With potentially 150 million loose or removable batteries being stored in homes across Australia, B-cycle, with backing from Federal, State and Territory Governments, has been launched as a battery recycling scheme with the aim of curbing the number of used batteries being sent to landfill as waste.
The B-cycle Scheme is being administered by the Battery Stewardship Council, Australia’s national battery stewardship organisation, and headed by the council’s CEO, Libby Chaplin.
“The new B-cycle Scheme brings people, businesses and communities together to make sure that no used battery goes to waste, protecting people, our planet, and future battery materials. Now with B-cycle, consumers will be able to access our accredited network of battery drop off points and be confident their batteries are being safely recycled.”
Due to the risk of them catching fire, Ms Chaplin is asking those who bring their batteries for recycling, to use clear sticky tape to cover the terminals of the batteries.
The scheme is designed to encourage Australians to collect end-of-life batteries from around their home, and then take them to convenient locations for drop off and recycling. The types of batteries accepted range from all small loose batteries, such as button batteries and rechargeable batteries, to any battery that can be easily removed, such as those from power tools or even e-bikes. Due to being collected by other stewardship schemes, B-cycle will not be accepting lead acid batteries, nor will it accept those from mobile phones and laptops.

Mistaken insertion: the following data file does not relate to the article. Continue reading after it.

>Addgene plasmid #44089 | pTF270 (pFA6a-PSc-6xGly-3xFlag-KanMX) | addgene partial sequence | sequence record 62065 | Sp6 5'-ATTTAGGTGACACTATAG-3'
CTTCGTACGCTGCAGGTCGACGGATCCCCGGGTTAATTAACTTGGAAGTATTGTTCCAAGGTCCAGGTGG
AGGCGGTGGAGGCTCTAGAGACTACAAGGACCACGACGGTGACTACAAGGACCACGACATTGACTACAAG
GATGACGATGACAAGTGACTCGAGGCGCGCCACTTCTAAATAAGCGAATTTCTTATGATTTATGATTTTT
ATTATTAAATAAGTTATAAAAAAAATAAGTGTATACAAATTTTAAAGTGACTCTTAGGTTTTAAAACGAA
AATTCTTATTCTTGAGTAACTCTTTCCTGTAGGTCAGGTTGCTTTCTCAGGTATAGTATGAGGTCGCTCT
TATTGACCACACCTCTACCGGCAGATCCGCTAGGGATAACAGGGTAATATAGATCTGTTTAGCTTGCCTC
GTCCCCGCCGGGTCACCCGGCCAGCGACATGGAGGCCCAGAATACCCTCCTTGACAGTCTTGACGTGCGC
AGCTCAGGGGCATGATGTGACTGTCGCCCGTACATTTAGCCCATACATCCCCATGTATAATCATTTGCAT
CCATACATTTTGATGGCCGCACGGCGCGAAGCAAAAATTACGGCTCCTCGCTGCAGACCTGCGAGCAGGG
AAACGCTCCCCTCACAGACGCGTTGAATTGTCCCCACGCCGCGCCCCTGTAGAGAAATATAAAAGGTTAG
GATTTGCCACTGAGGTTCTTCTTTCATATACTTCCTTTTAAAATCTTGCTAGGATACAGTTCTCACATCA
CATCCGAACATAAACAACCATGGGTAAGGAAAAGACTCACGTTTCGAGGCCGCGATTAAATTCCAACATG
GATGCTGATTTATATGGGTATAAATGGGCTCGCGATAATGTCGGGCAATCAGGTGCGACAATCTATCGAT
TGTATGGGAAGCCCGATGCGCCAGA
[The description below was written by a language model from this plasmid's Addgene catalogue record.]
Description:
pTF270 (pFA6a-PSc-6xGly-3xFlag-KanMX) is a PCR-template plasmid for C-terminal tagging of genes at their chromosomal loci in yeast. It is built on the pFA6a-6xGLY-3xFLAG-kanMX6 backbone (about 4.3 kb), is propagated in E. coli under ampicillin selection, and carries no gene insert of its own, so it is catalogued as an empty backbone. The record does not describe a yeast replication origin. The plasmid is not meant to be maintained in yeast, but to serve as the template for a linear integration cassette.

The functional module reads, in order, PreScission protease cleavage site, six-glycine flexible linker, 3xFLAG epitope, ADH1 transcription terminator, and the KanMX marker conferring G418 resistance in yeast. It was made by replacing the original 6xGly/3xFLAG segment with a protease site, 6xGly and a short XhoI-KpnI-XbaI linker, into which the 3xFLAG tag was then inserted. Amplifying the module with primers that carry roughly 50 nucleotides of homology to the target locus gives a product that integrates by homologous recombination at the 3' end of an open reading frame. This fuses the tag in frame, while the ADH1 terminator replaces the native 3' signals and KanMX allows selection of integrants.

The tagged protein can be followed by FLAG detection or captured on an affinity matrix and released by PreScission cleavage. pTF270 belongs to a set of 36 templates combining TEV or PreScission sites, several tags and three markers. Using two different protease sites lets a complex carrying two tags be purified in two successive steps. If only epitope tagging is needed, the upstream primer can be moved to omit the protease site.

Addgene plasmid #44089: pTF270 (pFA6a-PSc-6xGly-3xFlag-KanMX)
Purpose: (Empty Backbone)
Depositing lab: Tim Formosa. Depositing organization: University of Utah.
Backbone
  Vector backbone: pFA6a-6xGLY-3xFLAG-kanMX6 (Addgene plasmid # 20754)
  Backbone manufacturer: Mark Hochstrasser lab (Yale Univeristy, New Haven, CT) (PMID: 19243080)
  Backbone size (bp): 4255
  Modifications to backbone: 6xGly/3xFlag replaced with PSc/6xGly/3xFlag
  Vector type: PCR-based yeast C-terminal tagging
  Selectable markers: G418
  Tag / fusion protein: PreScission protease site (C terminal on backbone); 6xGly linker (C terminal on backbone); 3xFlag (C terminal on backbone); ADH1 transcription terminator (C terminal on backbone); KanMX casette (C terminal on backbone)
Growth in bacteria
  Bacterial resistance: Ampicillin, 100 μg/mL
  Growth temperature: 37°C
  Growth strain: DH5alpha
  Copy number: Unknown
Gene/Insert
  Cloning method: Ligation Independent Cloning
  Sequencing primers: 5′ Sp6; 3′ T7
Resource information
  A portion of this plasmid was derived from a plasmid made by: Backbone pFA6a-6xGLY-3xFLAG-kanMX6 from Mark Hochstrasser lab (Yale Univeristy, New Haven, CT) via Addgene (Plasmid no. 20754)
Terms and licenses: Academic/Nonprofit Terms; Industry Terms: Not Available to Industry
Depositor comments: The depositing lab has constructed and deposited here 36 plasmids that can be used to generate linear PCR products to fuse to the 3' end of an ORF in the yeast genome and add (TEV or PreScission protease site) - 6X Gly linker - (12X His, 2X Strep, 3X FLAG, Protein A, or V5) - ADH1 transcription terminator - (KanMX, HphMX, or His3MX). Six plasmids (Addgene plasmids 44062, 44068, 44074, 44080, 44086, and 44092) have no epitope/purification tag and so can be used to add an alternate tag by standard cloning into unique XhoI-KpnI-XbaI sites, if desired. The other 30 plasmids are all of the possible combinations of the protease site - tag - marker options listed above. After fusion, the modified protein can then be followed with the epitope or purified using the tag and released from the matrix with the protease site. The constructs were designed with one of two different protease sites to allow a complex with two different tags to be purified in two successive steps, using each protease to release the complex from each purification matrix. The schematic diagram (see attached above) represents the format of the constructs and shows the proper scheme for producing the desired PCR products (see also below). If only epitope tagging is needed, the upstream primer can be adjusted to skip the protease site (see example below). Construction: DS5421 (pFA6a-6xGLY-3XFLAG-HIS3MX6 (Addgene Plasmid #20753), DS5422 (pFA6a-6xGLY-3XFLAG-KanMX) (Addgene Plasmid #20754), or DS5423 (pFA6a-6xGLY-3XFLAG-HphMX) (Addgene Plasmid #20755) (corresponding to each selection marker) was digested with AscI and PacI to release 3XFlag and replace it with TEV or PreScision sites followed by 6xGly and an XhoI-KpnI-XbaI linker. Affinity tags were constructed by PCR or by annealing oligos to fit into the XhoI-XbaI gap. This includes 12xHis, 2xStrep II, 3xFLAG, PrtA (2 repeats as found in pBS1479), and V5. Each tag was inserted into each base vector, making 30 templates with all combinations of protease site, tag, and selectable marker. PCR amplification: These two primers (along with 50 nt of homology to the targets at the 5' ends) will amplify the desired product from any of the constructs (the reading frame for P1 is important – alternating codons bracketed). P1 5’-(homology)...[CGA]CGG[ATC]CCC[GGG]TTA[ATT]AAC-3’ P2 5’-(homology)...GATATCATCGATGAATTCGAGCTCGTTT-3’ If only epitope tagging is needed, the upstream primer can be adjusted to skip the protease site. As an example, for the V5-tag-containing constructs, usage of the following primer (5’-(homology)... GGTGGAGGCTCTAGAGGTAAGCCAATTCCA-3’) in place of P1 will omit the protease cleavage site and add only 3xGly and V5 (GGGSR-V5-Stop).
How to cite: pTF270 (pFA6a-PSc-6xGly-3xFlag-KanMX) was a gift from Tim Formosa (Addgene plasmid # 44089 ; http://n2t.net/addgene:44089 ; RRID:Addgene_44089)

By entering their postcode on B-cycle’s website, Australian consumers will be able to see which of the currently active 2351 drop off sites they will be able to visit to dispose of their used batteries. Large retailers such as Bunnings, Woolworths, Officeworks, and Aldi, will host the collection sites and a further 1200 drop off points are slated to come online within the next few weeks, with Coles joining the list of businesses that will be participating in the program.
While the program will be of great benefit to the environment, recyclers of batteries, such as Lithium Australia subsidiary Envirostream, are interested in the raw materials that can be extracted, especially lithium. Lithium is particularly attractive because of its use in the production of electric car batteries, along with other energy storage systems. Other valuable materials which can be extracted include magnesium, cobalt, and zinc. Harmful substances like cadmium, mercury and lead are removed during the process and discarded safely.
By law product stewardship schemes can be voluntary, co-regulatory or mandatory. Although being run as a voluntary scheme, Ms Chaplin states that B-cycle has managed to sign up all the major players in the Australia market, such as Energizer. While receiving government funding for the scheme, primary funding for it is attained through a levy imposed on the signatories to the scheme. In this case, B-cycle is receiving 2 cents for every 24 grams of product sold in Australia by major companies such as Eveready and Energizer. 24 grams is being used because it is the average weight of one AA battery.
The Australian Government has contributed $1 million dollars towards the scheme.
Trevor Evans, Assistant Minister for Waste Reduction and Environmental Management, stated, “All Australians can help Australia move to a circular economy in which we routinely recycle and reuse our waste resources by taking their used batteries including household batteries, power tool batteries, camera batteries, and e-bike batteries to participating drop off points.”